How do Okinawans live longer than anyone else?

How do Okinawans live longer than anyone else?
By Euronews

The Okinawa archipelago in Japan is breaking records in terms of long life. With a subtropical climate, it is made of 160 islands bordered by the Pacific Ocean. In the latest episode of Euronews, we meet its welcoming population who show us why it’s a great place to live (for a very long time).

The islands have the largest number of centenarians in the world, that’s 76 centenarians per 100,000 inhabitants to be exact, three times more than anywhere else. In the latest episode of Euronews’ Life visited the island s to find out the secret to a long life.

Nutrition at Emiko’s restaurant

To understand the secrets to their long lives, Life host Laurence Alexandrowicz visited a restaurant run by chef Emiko who worked as a dietician before becoming a cook. She lives in Ogimi – a village of 3000 inhabitants known to host a record number of centenarians. By observing the recipes of her elders, she created the longevity menu based simply on seasonal vegetables.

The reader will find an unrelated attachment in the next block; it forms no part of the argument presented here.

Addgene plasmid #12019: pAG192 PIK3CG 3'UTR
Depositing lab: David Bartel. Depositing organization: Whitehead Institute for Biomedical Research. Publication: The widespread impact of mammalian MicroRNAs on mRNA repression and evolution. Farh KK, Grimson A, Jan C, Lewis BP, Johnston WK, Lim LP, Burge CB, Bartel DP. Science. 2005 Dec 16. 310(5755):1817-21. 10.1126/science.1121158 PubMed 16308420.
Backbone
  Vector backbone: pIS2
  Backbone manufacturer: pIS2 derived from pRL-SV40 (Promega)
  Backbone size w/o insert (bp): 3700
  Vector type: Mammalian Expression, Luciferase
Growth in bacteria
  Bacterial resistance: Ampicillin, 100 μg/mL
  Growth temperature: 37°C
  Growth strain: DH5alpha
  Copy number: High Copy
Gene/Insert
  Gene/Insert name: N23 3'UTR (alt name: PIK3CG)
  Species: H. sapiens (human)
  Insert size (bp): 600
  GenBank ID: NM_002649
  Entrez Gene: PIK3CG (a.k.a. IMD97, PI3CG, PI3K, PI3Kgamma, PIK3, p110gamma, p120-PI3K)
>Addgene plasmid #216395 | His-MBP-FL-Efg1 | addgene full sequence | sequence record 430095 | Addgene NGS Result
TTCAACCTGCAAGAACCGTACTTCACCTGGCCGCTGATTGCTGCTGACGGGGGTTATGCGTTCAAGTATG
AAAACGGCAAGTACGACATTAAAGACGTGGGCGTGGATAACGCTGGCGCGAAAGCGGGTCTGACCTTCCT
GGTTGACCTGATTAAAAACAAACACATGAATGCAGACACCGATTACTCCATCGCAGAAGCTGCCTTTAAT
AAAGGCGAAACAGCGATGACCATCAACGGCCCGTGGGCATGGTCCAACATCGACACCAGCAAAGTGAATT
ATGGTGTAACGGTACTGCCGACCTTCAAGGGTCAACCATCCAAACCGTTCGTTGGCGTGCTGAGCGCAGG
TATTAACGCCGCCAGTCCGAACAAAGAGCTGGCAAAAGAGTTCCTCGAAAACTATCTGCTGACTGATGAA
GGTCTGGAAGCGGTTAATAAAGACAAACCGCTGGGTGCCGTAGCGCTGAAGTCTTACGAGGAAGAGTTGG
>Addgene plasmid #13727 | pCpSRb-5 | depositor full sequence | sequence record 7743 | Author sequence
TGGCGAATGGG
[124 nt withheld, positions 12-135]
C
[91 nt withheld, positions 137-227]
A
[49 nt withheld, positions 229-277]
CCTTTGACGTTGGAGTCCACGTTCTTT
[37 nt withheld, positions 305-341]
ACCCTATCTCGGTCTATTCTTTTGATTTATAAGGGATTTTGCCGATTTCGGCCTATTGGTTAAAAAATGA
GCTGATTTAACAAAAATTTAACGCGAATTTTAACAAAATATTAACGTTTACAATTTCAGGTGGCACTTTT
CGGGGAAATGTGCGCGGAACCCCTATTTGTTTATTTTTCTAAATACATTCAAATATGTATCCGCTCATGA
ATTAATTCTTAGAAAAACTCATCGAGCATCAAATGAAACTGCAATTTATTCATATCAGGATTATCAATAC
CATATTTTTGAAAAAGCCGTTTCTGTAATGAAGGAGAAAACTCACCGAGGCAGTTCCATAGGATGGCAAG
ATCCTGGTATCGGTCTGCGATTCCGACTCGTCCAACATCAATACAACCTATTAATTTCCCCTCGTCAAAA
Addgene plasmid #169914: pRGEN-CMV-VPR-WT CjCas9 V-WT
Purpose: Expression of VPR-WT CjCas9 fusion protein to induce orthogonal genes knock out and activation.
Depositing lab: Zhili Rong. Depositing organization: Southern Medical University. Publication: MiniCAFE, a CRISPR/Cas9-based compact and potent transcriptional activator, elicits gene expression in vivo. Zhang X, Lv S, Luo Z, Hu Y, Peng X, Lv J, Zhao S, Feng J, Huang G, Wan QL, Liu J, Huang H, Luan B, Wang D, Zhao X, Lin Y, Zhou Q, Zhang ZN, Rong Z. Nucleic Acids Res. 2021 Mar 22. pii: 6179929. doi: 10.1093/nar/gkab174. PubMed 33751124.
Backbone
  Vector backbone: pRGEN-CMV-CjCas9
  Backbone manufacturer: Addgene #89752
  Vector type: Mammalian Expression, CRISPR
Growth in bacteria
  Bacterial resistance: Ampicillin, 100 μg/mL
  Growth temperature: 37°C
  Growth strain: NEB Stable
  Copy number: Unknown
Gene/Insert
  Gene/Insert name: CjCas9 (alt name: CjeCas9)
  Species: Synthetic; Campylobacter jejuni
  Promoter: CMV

"What we grow in the vegetable garden, we cook and the customers taste it right away. We have a way of life where the vegetable garden and the kitchen are closely linked and as a nutritionist, I feel that the food is very fresh."

Their average age is here 91 years old. And Ogimi's older population are still working as dancers, tofu producers, and association presidents. That's evident from talking to Kikue, Chiyo and Yukiko who have an inexhaustible appetite for life.

"I’m not trying to live as long as possible, it happens naturally, because we all gather, laugh and cry together, and that's what's good, that's what we say. We sing and dance together"

"It's really the way of life in Okinawa. I think the secret of longevity is not to worry and move on."

When life gives you (Shikuwasa) lemons…

The other secret on the islands is a small lemon called the Shikuwasa, of which the village of Ogimi is the largest producer. Okinawans love Shikuwasa's bitter juice, which has anti-inflammatory properties.

Even at 103 years old, Tataki Shinpuku is still monitoring the harvest of the Chikwansa field that he bought in retirement, the fruit of his life:

"Whether the weather is good or bad, we eat Shikuwasa. I, also, at many mandarins and my friends too and that is our little pleasure. "

It seems to the Islanders: a natural diet, an active life after retirement and a unique joie de vivre are the secret to a long life.